Kansas City reaches deal to create ‘Smart City’ network
Kansas City, Mo. Kansas City and two companies have reached an agreement to create a $15.7 million set of high-tech services along the 2.2-mile downtown streetcar line that's expected to be operating next year.
Overland Park-based Sprint Corp. has pledged about $7 million to build and own a Wi-Fi network along the streetcar line to provide services to its customers, The Kansas City Star reported. The city will use the network to provide free Wi-Fi access to the public much the way restaurants and other venues do.
Cisco Systems is pitching in about $5 million, and the city of Kansas City is contributing $3.7 million for the "Smart City" services, which will include smart lighting, cameras and sensors.
The system also will include 25 interactive digital kiosks along the route that can provide information about local cultural events, food and entertainment, and other businesses and city services such as the 311 Action Center.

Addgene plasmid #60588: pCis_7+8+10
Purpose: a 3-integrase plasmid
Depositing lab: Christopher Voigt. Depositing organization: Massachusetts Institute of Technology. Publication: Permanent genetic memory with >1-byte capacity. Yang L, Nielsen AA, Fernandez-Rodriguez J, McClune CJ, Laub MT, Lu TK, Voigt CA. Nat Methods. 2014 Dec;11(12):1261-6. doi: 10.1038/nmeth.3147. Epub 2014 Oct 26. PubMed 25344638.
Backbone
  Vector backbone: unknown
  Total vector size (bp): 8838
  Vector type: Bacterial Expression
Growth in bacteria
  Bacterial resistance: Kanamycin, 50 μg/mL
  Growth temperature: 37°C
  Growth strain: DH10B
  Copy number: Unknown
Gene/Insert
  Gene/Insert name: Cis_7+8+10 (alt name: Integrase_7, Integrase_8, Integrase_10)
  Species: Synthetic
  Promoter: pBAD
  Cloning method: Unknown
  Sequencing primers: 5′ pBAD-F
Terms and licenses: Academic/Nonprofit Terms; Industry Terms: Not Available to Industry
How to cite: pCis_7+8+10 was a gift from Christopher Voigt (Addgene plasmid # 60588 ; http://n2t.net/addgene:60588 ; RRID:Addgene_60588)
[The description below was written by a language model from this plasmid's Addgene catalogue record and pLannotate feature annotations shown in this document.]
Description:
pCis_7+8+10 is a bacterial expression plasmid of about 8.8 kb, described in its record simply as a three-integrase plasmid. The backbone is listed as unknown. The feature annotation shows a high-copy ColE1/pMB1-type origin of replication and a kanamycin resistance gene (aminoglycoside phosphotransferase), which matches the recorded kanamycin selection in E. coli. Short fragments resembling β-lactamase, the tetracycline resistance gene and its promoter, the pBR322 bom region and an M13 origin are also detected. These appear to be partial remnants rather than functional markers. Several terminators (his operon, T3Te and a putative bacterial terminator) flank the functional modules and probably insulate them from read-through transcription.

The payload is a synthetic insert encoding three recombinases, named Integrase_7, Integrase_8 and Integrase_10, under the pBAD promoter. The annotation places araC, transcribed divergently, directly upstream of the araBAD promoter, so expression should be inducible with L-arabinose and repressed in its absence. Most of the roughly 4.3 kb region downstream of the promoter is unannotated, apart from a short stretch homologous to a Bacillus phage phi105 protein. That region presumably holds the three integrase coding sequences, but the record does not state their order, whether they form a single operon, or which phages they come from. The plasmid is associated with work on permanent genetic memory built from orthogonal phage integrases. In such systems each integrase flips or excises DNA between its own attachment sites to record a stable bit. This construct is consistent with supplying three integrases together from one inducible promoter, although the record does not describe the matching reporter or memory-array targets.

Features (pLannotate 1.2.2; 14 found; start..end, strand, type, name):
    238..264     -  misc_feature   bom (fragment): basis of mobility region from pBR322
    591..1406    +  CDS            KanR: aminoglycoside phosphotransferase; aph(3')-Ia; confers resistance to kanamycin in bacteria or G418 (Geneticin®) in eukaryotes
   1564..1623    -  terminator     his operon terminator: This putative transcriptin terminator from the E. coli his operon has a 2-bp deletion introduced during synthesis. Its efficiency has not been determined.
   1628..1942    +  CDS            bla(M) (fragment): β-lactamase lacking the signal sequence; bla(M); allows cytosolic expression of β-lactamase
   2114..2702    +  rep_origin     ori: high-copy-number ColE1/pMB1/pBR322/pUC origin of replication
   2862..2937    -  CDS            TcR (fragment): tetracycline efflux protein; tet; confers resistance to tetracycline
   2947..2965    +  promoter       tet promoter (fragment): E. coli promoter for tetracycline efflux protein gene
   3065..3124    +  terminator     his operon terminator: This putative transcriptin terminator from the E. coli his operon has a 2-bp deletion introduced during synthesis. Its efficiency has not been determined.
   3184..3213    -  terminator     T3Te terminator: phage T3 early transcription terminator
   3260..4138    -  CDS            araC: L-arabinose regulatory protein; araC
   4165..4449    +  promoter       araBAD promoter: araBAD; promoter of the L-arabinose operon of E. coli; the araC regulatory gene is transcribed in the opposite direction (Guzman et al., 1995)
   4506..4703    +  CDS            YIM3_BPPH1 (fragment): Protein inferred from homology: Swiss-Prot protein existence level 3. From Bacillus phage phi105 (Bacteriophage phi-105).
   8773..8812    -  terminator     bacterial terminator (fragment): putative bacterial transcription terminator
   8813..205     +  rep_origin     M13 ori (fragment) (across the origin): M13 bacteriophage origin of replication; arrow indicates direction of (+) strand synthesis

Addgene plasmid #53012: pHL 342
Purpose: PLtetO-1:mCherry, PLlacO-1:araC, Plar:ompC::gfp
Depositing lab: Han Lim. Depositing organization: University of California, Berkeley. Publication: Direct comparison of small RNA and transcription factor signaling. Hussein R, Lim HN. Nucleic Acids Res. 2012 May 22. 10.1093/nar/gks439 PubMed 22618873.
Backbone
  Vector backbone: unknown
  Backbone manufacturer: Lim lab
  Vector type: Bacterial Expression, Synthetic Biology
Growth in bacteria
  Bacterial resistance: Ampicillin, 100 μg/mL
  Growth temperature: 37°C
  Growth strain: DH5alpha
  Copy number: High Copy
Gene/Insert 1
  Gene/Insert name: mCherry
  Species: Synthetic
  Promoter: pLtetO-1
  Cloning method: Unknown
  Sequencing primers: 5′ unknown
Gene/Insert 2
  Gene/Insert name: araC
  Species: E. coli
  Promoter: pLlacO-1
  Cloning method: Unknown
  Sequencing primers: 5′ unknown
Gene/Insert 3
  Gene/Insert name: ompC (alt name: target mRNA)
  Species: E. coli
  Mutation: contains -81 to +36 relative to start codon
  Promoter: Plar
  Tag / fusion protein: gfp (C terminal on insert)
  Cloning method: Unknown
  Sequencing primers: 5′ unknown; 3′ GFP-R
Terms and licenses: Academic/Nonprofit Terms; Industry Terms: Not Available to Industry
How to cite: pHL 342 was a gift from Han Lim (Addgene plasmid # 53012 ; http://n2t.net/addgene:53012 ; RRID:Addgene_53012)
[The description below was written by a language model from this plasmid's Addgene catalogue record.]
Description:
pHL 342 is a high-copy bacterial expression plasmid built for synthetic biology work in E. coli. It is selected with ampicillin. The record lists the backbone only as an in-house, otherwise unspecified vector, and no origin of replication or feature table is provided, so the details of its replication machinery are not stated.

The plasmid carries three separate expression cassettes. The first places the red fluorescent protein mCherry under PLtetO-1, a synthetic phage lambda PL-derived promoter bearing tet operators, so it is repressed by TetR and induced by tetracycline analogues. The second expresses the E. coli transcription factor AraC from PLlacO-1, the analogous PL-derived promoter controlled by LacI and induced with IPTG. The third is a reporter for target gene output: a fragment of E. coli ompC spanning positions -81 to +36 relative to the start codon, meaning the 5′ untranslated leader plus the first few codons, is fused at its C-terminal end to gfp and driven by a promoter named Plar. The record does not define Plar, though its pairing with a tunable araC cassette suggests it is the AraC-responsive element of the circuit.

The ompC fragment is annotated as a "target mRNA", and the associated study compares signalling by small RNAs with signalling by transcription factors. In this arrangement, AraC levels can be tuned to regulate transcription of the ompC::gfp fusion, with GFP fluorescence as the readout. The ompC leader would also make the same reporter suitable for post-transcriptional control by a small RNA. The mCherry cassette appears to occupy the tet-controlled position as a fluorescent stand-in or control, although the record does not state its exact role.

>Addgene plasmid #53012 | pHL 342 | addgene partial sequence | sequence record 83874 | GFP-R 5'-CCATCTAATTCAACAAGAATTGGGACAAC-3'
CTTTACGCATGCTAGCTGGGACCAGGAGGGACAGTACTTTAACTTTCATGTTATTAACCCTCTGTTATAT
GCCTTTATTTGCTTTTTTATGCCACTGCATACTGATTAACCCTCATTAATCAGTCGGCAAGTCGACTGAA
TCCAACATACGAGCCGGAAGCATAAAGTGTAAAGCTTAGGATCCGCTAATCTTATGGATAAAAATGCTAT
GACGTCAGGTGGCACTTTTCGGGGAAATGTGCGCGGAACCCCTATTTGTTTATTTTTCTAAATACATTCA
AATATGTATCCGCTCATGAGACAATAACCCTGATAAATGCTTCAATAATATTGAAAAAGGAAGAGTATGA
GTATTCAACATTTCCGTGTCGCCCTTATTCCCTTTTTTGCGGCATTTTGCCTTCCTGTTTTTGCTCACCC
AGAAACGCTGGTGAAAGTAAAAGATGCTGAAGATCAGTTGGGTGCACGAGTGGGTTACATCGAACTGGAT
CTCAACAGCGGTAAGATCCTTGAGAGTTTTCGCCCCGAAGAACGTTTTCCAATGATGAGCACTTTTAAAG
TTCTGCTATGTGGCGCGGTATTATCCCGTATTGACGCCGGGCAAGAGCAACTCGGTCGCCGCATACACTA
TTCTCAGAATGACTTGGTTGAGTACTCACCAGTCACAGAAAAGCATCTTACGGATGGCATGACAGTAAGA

"This is just one more feather in our cap that makes us special and will make our streetcar line even more special," Mayor Sly James said Thursday.
Sensors along the route will collect data from the lights, traffic signals, pavement and water pipes to help the city provide more efficient services.
Energy-efficient lighting at strategic points on the route is expected to save the city in operating and maintenance costs, City Manager Troy Schulte said.
The network will use Cisco equipment and can start being developed now that the agreements have been signed, Sprint spokeswoman Jennifer Walsh said.
The intent of the agreements is for the free Wi-Fi to be available to pedestrians and others on the street, she said. However, it is not being designed as a mobile connection to work for passengers as the street car moves along its track.
The features are expected to be operational when the streetcar opens to the public, probably on or before March 1, 2016.
If the system works well, it could be expanded beyond downtown, officials said.